Just as the children with various disorders, the children with the gifts and talents are in need for special treatment to develop their capabilities and to let the humanity benefit from them. The issue is important considering the fact that the rate of discovering of the gifted children is low. This situation is also significant for the countries that are considering the ways for making their economies more creative and strong. The talented children definitely create the products and services with added value. The article that is discussed in the framework of this paper offers the survey of various practices that are used to address the gifted children all around the world.
The article is headlined “What the World Does for Gifted and Talented.” It has been written by Joan Freeman. She particularly discusses the educational practices based on psychology and sociology that are employed in regard to the gifted and talented children to develop their potential and abilities. The experience of treating gifted children differs a lot across the countries. For example, some of the countries establish the language schools, whereas the others establish the specific institutions and agencies that take care of these children. Saudi Arabia has tailored 22 programs for 960 talented kids. The author stresses that the significant number of the interventions provide the supplementary opportunities of working with the experts that help to develop the hidden potential. Additionally, it involves the use of work in small groups oriented at the children with talents as they believe that such form of collaboration is more beneficial for them. Estonia has the Gifted and Talented Development Centre (GTDC) at the University of Tartu to promote the children with the strong interest in science. Thus, the knowledge of these children is enriched beyond the established school standards.
Reflecting on the interventions mentioned by the author, I would like to stress that little is mentioned about the identification of gifted and talented children which is a quite important issue. The author has discussed the approaches towards the understanding of the term "gifted" which in a certain way draws the framework for further considerations. Yet, the mentioned techniques mainly involve the supplementing of the school curriculum with extra studies or consultations. It seems that the life of the gifted child becomes even more complicated after the discovering of the talent. Additionally, it should be stressed that the states are frequently tailoring the programs to advance their economic development (Maureen, 2003). The experience of Estonia is appreciated; however, little attention is, for example, paid to the cultural affairs or arts since these areas are hard to monetize. On the other hand, the discoveries in science can be used for the development of the inventions and creation of the new products with the added value. In other words, the gifted children with particular talents in the technical areas are prioritized and get more than those ones who display the abilities in humanitarian studies.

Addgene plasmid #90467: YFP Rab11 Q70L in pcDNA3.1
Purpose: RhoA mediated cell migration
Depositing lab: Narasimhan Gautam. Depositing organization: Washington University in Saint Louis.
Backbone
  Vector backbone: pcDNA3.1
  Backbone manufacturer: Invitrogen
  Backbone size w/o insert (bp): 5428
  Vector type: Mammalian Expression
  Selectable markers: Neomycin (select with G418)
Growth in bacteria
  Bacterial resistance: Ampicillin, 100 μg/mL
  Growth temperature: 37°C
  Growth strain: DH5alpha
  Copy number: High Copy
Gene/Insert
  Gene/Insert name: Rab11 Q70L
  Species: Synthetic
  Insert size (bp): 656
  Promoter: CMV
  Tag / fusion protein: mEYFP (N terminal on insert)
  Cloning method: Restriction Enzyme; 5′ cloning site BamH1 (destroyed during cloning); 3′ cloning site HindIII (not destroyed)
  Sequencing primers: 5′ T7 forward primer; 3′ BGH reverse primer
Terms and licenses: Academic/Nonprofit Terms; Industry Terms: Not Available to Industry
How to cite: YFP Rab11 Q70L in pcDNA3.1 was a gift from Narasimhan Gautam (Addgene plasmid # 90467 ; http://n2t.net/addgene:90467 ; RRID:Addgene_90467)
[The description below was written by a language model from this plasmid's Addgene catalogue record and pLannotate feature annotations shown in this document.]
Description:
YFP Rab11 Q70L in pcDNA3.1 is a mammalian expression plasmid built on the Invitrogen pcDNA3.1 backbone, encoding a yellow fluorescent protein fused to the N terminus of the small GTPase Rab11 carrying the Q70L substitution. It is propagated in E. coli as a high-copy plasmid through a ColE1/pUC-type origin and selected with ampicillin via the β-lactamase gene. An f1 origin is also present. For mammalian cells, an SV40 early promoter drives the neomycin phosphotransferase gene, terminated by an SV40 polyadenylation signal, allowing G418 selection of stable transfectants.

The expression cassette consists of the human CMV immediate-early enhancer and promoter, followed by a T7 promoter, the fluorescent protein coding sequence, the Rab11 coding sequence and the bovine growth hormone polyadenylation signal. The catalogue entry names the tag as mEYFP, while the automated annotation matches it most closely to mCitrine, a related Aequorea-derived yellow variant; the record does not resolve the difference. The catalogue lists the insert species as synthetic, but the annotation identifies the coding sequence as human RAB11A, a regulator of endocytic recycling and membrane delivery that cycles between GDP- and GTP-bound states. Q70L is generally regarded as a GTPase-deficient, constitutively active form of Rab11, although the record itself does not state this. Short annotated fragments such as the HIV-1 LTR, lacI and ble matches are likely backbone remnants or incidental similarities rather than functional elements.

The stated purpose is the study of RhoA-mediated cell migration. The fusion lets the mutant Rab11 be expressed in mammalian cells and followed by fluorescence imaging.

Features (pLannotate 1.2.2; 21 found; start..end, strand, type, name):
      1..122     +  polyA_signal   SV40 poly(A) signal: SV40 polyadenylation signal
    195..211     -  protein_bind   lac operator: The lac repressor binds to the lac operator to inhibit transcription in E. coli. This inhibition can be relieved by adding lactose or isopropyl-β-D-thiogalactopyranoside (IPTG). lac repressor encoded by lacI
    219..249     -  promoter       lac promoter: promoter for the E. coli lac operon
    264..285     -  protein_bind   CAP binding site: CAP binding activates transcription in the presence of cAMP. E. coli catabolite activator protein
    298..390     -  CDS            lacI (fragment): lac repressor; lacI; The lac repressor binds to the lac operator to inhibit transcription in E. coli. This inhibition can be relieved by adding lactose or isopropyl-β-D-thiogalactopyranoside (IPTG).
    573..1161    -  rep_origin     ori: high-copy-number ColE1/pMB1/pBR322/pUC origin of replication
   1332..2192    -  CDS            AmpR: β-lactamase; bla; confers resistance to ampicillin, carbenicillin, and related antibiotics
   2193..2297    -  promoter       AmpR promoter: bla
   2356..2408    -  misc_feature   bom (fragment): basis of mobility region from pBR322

Analyzing the above-mentioned, I consider that it is necessary to provide all the children with the opportunity to develop their hidden potential and talents. Of course, the general development is extremely important; however, it is necessary to ensure that these children are not overburdened by their curriculum and the courses that are assigned to them. Moreover, in case I was responsible for the treatment of these children, I would pay more attention to their psychological development and the ability to respond to the challenges coming from the outside. These children are frequently more vulnerable to the others; some of them might be even mistreated for their abilities. Therefore, professionals should also avoid naming such children gifted as it might lead to the labeling and negative consequences associated with it.